In my last blog, among other things, I problematized the '30 Day squat challenge'. In retrospect, although I stand behind my arguments, I wish instead of simply being critical, I had argued the same points by quoting a writer's work that I admire. It is often too easy, and not constructive, to simply tear an opinion apart. I would rather try to live my life acknowledging both the positives and negatives of any situation, theory or decision, learning from what I perceive as negative or destructive, and then focusing my energy on reproducing the positive.
To counteract my past negativity, in this blog I draw on Molly Galbraith's blog, "Is being really lean really worth it?".
I have never met Galbraith, but her content jives with many of my beliefs about health and wellness. In "Is being really lean really worth it?", Galbraith explores how health should be understand as an intersection of how you look, how you feel, your nutrition and exercise habits, your lifestyle and your genetics. Health should not be understood as simply your weight on the scale.
Every individual, depending on their age, gender, exercise history and genetics will respond to exercise differently. Genetics, although by no means 'destiny', do predispose us to react to exercise in specific ways. Two women might both be able to get down to 110 pounds, but the first might be able to do so and still have occasional treats. The second might have to deprive herself of everything, and may even lose her period, to maintain that weight. The second woman may be happier, and ultimately healthier, five pounds heavier.
Don't misunderstand me -- I am not advocating (and I don't believe Galbraith would either) that you use "genetics" as an excuse for unhealthy behavior. Genetics predisposes you to react to food, exercise and your environment in a certain way, but it does not produce a finite conclusion. To quote my dad, it is up to you to take your genetics and hit a home run.
You can hit this metaphorical home run by how you exercise and eat, as well as by how you frame your life experiences. To continue with this cheesy sports metaphor, hit a mental home run, not just a physical one, by being positive and not comparing yourself to others. Constantly comparing and criticizing your body often just causes frustration, anxiety and guilt. These emotions can produce the opposite end result then intended. For example, some clients tell me they can't go to the gym until they become more fit, as they don't want people witnessing how unfit they are. Talk about a self-fulfilling prophecy! You won't become more fit unless you move. Stop comparing yourself to other people, or to your 'ideal' version of yourself. Just move.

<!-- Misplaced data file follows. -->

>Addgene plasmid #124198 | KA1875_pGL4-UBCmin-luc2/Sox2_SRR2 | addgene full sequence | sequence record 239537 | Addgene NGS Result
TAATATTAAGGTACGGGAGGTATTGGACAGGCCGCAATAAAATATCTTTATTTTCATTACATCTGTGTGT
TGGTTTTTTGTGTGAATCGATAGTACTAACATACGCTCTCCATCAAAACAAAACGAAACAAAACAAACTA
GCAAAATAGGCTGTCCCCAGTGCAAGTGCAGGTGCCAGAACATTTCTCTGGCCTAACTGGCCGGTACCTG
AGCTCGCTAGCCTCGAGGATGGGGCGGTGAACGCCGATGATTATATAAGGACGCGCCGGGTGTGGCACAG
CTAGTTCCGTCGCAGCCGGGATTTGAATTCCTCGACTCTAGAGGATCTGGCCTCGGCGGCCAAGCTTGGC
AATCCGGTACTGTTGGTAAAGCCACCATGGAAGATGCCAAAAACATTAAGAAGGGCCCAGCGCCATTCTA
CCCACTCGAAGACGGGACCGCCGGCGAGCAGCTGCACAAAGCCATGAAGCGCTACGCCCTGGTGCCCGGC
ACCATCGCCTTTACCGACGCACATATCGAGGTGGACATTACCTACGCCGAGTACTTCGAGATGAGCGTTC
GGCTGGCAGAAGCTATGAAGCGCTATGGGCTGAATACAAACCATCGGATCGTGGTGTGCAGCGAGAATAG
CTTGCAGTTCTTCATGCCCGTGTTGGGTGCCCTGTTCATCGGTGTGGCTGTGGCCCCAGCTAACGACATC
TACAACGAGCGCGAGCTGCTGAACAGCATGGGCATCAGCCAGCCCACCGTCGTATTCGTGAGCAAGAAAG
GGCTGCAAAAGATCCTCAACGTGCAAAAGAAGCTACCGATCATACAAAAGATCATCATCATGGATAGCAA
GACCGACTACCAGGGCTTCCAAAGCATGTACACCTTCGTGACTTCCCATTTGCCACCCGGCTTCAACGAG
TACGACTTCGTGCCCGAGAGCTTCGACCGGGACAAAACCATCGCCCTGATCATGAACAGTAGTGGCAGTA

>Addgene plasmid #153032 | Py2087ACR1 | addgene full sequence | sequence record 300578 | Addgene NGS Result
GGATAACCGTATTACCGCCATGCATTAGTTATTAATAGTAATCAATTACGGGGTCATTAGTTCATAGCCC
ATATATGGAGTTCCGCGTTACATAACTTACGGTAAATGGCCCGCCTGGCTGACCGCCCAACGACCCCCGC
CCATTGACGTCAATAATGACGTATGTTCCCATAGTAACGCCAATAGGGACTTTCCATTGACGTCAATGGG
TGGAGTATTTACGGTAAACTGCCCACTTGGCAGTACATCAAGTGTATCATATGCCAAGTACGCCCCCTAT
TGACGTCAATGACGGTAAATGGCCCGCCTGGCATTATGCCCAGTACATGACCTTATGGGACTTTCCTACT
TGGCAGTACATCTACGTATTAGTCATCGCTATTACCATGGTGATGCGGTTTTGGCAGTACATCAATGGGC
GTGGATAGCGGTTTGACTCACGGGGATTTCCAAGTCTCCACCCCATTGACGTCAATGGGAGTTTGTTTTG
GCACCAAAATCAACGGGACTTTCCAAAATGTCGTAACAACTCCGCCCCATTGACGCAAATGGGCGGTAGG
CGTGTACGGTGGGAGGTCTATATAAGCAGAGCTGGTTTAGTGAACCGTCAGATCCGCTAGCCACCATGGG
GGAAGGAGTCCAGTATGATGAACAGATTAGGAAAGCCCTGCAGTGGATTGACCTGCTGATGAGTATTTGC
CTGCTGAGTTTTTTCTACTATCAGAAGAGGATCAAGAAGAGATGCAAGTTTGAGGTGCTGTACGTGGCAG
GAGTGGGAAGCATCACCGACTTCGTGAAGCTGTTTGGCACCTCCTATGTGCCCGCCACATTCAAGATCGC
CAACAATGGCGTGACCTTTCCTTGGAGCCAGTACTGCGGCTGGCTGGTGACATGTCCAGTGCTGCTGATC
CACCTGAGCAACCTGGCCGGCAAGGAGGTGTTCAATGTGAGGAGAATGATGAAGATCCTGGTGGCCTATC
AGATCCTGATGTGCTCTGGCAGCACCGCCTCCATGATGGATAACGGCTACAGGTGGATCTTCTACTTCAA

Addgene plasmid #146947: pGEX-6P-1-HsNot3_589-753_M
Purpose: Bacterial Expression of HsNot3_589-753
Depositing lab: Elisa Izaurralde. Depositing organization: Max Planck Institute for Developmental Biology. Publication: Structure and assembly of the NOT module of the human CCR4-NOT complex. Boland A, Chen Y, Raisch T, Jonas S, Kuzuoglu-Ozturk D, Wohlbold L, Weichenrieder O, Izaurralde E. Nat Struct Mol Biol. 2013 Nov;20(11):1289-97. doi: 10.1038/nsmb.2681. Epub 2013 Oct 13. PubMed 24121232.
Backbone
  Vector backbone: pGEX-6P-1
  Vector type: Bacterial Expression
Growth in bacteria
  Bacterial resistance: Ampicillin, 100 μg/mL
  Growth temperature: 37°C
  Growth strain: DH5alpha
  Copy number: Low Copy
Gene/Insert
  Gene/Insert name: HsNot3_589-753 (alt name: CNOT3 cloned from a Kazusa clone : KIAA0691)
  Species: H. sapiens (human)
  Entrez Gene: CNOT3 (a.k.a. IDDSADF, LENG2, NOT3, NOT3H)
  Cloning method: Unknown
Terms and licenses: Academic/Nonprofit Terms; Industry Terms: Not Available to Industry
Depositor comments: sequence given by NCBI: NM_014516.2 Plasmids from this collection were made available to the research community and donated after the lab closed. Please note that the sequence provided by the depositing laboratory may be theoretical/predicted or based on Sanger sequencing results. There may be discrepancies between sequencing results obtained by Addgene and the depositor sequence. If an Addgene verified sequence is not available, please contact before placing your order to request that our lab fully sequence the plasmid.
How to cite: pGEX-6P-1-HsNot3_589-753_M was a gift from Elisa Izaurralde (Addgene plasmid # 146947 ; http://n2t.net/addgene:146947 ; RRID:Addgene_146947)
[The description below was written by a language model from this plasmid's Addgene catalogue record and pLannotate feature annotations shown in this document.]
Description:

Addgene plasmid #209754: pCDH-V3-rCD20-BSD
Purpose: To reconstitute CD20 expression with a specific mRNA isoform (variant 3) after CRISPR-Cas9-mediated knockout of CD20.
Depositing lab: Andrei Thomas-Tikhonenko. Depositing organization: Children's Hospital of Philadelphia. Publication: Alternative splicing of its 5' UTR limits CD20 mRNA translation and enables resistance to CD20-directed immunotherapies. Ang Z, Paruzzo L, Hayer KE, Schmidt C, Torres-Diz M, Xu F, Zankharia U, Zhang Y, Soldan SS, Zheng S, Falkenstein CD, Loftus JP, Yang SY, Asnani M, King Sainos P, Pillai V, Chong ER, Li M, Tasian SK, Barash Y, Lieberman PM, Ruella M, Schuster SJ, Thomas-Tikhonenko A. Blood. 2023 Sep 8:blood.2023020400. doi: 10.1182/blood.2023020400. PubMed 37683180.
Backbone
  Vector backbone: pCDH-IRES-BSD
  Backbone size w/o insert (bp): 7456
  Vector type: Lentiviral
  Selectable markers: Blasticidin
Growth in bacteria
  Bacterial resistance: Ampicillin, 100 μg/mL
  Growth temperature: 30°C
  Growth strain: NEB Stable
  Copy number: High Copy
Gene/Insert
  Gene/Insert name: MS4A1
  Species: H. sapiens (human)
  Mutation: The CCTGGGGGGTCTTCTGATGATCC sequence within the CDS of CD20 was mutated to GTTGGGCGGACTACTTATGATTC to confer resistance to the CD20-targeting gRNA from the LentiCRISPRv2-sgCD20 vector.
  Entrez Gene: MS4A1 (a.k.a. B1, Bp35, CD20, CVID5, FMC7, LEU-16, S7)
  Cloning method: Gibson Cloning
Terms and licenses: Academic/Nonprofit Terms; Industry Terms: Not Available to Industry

Find the positive in the fact that you can move, versus fixating on the friend you don't look like, or the body shape you realistically won't create. Appreciate that you can be active and exercise, and that you do have access to healthy food, versus fixating on the things that you perceive you are denying yourself. For example, I often want to keep sleeping when my alarm goes off. To convince myself to get out of bed and get on my bike I remind myself that I am lucky to have a racing bike and to be healthy enough to be able to ride it, and that training will make me feel great. I focus on the positive aspects of training, versus dwelling on the negative fact that cycling will mean I don't sleep in.
Over the years I have noticed that many of us, myself included, fall into the trap of being annoyed or rebellious towards things that are considered healthy. Sometimes, when we are given a "healthy versus unhealthy" option, such as "fruit or ice cream", the situation makes us revert back (often unconsciously) to a childhood feeling of someone telling us how we "should" behave. We all sometimes metaphorically stomp our feet at authority, say 'screw it' and eat the ice cream. Asserting control becomes connected to having that extra glass of wine, or sleeping in.
I believe a positive mindset has helped me move away from this almost adolescent anger towards adopting a healthy lifestyle. I have learned to find the positive aspects of deciding to (80 per cent of the time) make the healthier life choice.
The main takeaways of this blog are:
1. Check out Galbraith's blog, and
2. Instead of focusing on what you are not doing or eating, appreciate what you can do and what you can eat. 3. Genetics may predispose your body to aesthetically react in a certain way to exercise (for example, you may develop muscle more or less easily then your gym buddy), but regardless of how you aesthetically react to exercise, moving will make you feel better. The worse you feel before your workout, the more important it is for you to exercise since if you are feeling crappy your mood has huge room for improvement.